The politics of a WHO pandemic treaty in a disenchanted world
After almost two years of battling an unprecedented health emergency, the world continues to be confronted with new waves of the COVID-19 pandemic and the global South finds itself in the grip of a new form of systemic inequality enshrined in the patently flawed vaccine distribution strategy. At an upcoming Special Session of the World Health Assembly, the World Health Organization and its member states are undertaking an effort to agree on negotiating a new international legal instrument for pandemic preparedness and response.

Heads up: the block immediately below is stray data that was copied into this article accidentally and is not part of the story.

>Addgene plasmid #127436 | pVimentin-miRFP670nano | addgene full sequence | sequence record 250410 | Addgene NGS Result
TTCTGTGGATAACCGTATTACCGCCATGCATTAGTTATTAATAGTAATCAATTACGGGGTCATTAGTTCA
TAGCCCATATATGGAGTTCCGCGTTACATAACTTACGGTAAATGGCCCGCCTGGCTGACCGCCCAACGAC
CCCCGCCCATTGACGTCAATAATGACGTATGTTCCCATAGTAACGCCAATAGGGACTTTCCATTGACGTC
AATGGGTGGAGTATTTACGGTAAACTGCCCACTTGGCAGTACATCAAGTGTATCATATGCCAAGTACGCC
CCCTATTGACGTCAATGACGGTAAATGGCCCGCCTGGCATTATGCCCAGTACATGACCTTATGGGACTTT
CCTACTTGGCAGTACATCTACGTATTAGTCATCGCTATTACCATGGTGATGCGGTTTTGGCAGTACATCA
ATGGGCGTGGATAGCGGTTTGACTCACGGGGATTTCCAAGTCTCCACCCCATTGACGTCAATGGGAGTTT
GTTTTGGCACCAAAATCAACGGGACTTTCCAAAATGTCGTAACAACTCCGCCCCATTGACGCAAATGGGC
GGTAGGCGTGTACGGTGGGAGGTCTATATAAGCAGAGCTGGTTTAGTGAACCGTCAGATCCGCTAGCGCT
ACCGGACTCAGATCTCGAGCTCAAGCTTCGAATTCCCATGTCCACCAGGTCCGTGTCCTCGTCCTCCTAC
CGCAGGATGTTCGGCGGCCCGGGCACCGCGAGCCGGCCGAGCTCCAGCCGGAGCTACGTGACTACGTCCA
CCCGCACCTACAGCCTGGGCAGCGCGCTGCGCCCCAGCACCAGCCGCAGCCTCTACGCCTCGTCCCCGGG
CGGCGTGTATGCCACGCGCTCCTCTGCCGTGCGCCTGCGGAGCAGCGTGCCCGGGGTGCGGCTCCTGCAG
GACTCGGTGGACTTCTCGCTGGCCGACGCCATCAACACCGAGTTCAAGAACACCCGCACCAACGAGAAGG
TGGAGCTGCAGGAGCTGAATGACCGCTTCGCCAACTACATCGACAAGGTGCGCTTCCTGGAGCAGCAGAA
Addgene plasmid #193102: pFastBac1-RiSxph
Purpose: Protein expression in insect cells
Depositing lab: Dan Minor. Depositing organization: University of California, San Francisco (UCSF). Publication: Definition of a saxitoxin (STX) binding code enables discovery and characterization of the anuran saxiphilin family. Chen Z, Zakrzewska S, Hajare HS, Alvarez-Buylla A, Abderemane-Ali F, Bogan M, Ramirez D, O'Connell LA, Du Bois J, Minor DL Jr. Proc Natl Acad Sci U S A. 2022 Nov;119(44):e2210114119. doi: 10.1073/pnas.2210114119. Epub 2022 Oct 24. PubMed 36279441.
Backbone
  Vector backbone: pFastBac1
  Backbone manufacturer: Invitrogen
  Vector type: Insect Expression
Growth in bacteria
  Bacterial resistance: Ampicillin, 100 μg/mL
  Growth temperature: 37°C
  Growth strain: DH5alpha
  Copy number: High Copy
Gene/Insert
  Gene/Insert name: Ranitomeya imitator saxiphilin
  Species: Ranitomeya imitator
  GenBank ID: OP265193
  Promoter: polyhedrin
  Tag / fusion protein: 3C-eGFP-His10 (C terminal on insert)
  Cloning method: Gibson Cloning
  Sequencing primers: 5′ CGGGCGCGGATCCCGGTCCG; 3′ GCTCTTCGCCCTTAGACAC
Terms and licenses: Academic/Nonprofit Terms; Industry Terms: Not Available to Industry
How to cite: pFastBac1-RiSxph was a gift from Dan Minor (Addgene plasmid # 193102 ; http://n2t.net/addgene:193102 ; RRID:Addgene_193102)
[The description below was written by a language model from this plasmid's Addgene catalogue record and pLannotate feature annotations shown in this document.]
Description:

But does the world need a new “pandemic treaty”? Is it the right thing, at the right time? The Geneva Global Health Hub (G2H2) has unpacked these pertinent questions through research undertaken involving a broad range of experts including those who have concretely tackled the COVID-19 response in their countries. G2H2 has mapped the complexity of this treaty proposal and its potential implications for the future scenario of global health governance.
The resulting report launched by G2H2 on 24 November addresses the need for new approaches to the challenge of a pandemic future. In the wake of the harsh but real lessons that COVID-19 continues to administer, it focuses on some of the pathogenetic political and economic structures that must be recognized if the international community is serious about restoring democratic multilateralism and giving the world and the people a proper chance to better deal with future health emergencies and crises.